Digging for Dirt on Prospective Employees

5 checks you should perform on every shortlisted candidate

Posted by Joe Gerard in Employment Law, Human Resources on May 23rd, 2011

A thorough background check can go a long way in preventing workplace fraud, by preventing problem employees from entering your organization. But most employers don’t do the necessary digging to uncover the dirt that lies below a potential candidate’s squeaky-clean references.

Only one in every nine fraud cases ends in a criminal charge with media attention, says Stephen Pedneault, fraud expert, author and founder of Forensic Accounting Services, LLC. This means that eight out of every nine cases are quietly resolved, with little chance of an arrest, restitution or any sort of record.


Pedneault stresses the importance of being vigilant when doing background checks. He recommends a credit report and getting three good references along with the context of each reference. But that’s only the beginning.

“Do you independently corroborate those references? Do you independently corroborate past employment? Do you independently corroborate the education that they say they have?” he asks. “Or do you just go through the process?”

Pedneault recommends five thorough checks that should be done on each of your final shortlisted candidates. They are: past employment, references, education, criminal and credit checks. “Two-thirds of every resume or application has a falsehood on it. Find it.”

Bad Credit’s Not Always a Deal-Breaker

Pedneault suggests making the credit check part of the application process, informing potential candidates that a credit check is part of the process and requesting their permission on the application form. He warns against dismissing a candidate for credit problems immediately, however, especially given the recent financial crisis in which even responsible people may have had credit problems. “Just because someone has filed for bankruptcy doesn’t mean they won’t be a great employee,” he says, adding that it’s best to find out and then give the candidate a chance to explain the circumstances.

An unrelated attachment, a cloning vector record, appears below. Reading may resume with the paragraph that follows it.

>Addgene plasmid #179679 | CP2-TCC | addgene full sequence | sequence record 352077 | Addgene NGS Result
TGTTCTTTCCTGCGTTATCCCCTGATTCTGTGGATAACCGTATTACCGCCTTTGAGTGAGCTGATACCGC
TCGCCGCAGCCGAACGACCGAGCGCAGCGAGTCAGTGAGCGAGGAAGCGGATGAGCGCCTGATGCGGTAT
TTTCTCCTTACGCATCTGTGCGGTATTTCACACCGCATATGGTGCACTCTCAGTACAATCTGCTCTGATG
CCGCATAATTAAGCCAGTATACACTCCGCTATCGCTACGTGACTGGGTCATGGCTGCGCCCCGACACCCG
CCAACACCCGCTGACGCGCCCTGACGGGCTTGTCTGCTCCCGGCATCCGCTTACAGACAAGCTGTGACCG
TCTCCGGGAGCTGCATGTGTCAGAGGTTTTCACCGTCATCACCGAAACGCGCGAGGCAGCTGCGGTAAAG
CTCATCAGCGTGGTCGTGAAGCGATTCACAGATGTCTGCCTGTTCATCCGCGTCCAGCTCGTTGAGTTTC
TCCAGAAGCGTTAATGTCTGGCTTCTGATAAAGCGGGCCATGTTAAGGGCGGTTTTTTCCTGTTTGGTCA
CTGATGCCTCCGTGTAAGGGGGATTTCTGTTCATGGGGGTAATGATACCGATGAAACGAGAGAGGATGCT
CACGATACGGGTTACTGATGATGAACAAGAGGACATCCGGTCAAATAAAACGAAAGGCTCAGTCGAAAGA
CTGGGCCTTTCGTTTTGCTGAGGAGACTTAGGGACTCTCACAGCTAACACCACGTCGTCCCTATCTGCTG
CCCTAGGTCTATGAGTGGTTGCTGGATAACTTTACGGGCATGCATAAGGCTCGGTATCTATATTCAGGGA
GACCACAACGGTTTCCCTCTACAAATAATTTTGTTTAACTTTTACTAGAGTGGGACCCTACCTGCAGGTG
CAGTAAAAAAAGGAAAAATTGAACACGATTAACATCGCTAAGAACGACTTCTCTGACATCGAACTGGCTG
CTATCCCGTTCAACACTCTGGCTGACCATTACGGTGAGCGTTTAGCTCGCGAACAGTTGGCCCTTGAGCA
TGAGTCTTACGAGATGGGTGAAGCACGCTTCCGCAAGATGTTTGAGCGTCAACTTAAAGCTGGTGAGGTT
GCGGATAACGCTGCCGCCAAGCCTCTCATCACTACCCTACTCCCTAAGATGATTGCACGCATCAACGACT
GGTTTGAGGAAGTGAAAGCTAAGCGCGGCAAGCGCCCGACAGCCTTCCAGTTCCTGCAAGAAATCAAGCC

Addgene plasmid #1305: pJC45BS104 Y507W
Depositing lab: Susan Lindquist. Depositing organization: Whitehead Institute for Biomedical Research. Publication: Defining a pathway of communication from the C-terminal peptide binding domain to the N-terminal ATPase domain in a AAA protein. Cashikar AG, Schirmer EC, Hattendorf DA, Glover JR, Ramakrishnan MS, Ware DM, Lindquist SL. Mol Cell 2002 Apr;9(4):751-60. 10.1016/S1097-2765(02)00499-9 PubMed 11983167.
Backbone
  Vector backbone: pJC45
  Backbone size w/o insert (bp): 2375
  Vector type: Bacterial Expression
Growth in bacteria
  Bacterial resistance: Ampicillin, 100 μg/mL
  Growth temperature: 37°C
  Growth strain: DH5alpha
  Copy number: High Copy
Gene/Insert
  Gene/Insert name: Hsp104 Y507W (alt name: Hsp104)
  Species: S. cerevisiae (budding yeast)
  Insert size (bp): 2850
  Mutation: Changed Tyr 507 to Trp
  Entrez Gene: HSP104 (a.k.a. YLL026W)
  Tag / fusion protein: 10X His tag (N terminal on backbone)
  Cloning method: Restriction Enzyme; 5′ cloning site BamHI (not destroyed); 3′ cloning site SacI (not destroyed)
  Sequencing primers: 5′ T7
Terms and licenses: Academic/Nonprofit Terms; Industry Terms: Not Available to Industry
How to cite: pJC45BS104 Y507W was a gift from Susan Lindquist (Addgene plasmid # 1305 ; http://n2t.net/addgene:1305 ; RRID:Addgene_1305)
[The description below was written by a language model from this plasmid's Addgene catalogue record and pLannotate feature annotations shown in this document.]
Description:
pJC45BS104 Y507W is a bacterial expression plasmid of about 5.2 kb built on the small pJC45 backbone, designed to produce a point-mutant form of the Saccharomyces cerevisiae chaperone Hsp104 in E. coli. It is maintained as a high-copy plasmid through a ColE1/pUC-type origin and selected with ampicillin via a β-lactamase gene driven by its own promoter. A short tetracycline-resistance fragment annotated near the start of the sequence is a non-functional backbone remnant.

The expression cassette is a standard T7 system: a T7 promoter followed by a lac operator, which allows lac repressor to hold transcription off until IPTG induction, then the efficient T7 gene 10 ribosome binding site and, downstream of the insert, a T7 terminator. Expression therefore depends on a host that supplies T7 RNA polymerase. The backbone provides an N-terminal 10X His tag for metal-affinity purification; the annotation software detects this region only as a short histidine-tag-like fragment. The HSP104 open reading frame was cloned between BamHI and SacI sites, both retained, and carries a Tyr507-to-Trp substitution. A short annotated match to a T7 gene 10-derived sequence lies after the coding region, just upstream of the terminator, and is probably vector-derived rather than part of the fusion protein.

Go Beyond the Obvious

To check education, past employers and references, Pedneault recommends that you look up the information independently, rather than just calling the telephone numbers the candidate has provided. Get the context of the references and look them up to find the publicly available number to call them. Look up the address in Google Maps Street View to see what’s actually there.

He cites examples of companies and schools listed that don’t exist and telephone numbers given as work references that lead to family members or friends posing as previous employers.

“We had a controller who had a 4.0 MBA. When we tried to track down the school, we found that it’s an 800 number and for $200 you can go to a website and design your own diploma. For an extra $25 you can design your own transcript,” he recalls, adding that the controller had been working for the new company for eight months before the checks were carried out. During the same check, the controller’s previous employer revealed that he was pending sentencing for fraud.

Take References by Surprise

Pedneault also suggests asking references questions that they wouldn’t expect, but should be able to answer. For example, if a candidate lists his neighbour as a personal reference, ask the style and colour of his house, whether he has a garage, and whether he parks in the garage or in the driveway.

For employment references, people are expecting to be asked if someone is a good employee, their strengths and weaknesses. Pedneault suggests asking how the person dresses, what colours he or she likes to wear to work. “You’re looking for those long pauses when they don’t know what to say. Then you know it’s not a valid reference. That’s what’s going to trip up these people when they try to get rehired.”

Digging below the surface takes time and effort, but it can sometimes uncover dirty secrets that you don’t want in your organization. It’s worth the effort to save you and your company from financial and reputational damage.


Joe Gerard
Joe Gerard

CEO, i-Sight

Spend my days showing off the i-Sight investigative case management software and finding ways to help clients improve their investigations. Usually working with corporate security, HR & employee relations, compliance and legal teams.